Lung Cancer Gene Tests to Fight Fire with Fire
Finding cancerous cells and tumors is relatively easy. Knowing how best to treat them is very difficult. The aim is to match aggressive treatment to aggressive cancers while taking things more steadily for the less aggressive cancers. A discovery by UCSF researchers may well prove to be a significant contribution to a reduced mortality rate for lung cancer sufferers in the first stages of the disease.
The new research study is the largest of its kind and the results are published in the medical journal ‘The lancet.’ The aims were to identify the DNA of different forms of cancer and the patients were Northern California Kaiser hospitals, 433 in total, as well as over a thousand from China.
Gene Identification for Predicting Lung Cancer Survival
There is a 14-gene identification procedure that is very accurate in predicting the 5-year survival chances of lung cancer patients. It was developed by a Mountain View Pinpoint Genomics, a bio-tech company, and manufactured at Kaiser and applied to both groups of patients in the study. By identifying those with aggressive cancerous molecules, the medics and sufferers can choose chemotherapy to follow their surgery, thereby fighting fire with fire and helping with one of the toughest decisions to face the newly diagnosed.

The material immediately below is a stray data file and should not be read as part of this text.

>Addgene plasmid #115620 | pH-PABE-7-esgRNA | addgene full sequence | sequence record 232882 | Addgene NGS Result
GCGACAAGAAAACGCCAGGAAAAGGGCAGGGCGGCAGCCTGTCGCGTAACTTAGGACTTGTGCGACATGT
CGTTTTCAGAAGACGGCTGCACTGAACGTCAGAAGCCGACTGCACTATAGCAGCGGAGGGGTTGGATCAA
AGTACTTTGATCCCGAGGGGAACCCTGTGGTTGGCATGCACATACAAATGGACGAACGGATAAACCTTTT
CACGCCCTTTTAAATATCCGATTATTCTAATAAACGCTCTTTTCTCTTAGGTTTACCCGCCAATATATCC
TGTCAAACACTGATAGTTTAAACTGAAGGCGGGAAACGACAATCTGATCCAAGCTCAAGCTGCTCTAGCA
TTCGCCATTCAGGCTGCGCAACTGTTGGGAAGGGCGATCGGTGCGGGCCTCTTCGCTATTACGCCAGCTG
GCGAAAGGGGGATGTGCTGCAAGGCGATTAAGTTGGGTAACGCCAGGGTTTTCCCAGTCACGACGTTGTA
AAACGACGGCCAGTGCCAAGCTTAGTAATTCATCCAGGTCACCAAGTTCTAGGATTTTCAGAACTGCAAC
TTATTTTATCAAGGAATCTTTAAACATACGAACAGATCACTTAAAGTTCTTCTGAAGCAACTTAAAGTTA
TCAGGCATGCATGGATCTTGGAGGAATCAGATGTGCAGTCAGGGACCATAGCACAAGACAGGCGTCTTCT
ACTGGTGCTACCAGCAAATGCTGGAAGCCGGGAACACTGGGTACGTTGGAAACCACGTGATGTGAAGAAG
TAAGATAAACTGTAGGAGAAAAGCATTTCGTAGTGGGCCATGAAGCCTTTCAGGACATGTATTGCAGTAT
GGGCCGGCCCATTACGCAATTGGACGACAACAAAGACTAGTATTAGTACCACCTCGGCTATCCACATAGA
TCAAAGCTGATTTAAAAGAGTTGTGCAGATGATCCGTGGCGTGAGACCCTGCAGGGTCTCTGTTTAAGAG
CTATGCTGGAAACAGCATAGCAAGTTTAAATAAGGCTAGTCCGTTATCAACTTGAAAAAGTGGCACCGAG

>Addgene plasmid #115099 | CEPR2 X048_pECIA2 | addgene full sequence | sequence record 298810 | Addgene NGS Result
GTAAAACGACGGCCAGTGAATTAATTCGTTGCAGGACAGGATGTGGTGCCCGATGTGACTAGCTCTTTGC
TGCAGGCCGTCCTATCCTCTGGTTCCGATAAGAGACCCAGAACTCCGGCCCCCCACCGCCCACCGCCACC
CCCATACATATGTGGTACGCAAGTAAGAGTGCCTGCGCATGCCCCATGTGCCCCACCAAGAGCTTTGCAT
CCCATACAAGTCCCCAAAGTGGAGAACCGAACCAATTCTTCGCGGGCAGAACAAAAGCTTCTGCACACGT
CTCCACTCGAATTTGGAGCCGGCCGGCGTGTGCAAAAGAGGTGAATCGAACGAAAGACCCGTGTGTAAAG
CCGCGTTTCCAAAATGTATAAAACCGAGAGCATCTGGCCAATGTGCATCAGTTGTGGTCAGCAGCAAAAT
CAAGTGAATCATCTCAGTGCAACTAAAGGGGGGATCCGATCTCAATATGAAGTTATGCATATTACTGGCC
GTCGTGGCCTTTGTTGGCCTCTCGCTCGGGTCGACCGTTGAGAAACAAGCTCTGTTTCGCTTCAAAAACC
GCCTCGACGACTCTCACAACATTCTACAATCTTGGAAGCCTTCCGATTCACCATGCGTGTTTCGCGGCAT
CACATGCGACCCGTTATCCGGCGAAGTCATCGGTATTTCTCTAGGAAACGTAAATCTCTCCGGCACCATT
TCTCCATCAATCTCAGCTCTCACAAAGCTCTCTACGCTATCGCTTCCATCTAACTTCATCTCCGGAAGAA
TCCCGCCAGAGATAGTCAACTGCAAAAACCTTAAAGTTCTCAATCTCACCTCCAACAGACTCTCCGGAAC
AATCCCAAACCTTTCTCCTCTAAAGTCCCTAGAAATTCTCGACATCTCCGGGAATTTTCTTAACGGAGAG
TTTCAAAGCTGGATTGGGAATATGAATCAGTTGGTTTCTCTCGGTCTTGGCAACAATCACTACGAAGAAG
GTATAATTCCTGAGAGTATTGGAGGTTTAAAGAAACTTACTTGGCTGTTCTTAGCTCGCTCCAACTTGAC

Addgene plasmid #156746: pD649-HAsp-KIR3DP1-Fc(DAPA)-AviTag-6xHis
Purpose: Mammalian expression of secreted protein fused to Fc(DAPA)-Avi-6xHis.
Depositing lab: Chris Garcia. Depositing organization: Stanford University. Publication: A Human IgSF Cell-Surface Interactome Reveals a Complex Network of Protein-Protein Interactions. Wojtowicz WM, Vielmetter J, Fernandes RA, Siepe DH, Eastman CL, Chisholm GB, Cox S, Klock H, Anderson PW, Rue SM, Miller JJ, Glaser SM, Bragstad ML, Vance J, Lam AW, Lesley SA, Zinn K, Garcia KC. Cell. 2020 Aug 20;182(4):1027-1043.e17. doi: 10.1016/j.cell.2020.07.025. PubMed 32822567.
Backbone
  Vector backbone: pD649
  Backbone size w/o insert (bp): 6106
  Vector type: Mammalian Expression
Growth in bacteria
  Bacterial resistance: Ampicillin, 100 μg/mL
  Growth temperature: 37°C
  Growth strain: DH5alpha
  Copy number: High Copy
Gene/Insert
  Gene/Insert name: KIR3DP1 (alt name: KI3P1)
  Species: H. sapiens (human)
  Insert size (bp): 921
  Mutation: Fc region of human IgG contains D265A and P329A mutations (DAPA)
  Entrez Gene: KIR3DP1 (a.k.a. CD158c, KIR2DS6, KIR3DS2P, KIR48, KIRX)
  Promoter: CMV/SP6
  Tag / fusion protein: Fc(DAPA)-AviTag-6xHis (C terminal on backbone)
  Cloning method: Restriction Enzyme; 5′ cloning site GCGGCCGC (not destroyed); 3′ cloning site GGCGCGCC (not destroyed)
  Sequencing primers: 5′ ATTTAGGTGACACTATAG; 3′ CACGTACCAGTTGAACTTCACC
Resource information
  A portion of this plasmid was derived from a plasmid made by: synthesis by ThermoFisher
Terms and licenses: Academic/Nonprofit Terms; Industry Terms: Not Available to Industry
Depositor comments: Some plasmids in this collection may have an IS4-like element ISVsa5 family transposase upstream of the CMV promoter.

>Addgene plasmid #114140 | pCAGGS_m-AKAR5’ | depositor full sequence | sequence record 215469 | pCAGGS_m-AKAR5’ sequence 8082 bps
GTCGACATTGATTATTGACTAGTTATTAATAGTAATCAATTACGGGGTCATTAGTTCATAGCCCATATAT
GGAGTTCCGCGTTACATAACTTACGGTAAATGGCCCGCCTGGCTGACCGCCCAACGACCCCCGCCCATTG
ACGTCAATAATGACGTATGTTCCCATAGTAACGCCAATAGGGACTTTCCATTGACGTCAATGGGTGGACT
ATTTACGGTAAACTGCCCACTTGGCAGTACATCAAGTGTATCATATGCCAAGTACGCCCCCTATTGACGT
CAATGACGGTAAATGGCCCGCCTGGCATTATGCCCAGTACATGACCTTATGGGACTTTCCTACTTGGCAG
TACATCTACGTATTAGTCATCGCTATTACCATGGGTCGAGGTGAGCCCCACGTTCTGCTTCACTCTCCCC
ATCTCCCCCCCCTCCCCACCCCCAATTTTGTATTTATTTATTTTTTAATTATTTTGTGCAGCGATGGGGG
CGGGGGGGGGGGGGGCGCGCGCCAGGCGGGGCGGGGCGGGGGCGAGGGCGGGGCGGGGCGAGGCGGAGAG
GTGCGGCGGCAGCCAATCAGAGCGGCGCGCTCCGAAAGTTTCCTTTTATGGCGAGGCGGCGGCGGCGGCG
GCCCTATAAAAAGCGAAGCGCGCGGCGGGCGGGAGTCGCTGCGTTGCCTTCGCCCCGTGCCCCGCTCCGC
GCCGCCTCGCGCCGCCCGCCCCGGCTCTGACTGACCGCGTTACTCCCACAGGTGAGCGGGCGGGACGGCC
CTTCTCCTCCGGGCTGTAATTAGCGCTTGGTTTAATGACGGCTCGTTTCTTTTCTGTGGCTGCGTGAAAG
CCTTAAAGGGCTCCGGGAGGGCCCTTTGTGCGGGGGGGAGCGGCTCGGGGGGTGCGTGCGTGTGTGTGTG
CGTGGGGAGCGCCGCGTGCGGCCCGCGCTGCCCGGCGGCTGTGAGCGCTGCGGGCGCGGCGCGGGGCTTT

This is decision faced by around 50,000 patients each year in America alone and many more patients each year worldwide. Lung cancer is the disease with the worst mortality rate of all cancers everywhere. Some 160,000 sufferers die in this country alone, many more than from breast, colon and prostate cancers added together. Early diagnosis of lung cancer is only successful in about 1 in 3 patients and between 4 and 5 patients do not survive beyond the 5 years after diagnosis.
Therapy and Mortality Risk
The new test is an important addition to scans, surgery and clinical observation, which are inadequate to determining the precise nature of the disease. It profiles the activity level of the fourteen genes in tissue samples and compares them to levels in the healthy lung. It then gives a good indication of the mortality risks for each patient and guidance to the therapy decisions.
The test gained all necessary approvals in 2011 and is commercially available. However the company has been awaiting research results before promoting it further. It is to be hoped Medicare and health insurance will bring with range of most people, as it has with other molecular-gene tests. More information about the Pinpoint test is needed to show whether extra aggressive treatment post lung cancer surgery will actually reduce mortality rates in these patients.
Further studies are also needed to match the best chemotherapy to the nature of the cancer. Although the studies were financed by Pinpoint and private donation to UCSF, the scientists were keen to stress that the research was conducted under proper guidelines and used blind conditions to avoid bias. The Lung Cancer Foundation in San Carlos welcomed the research as “fabulous news” and look forward to more targeted therapies for individual patients.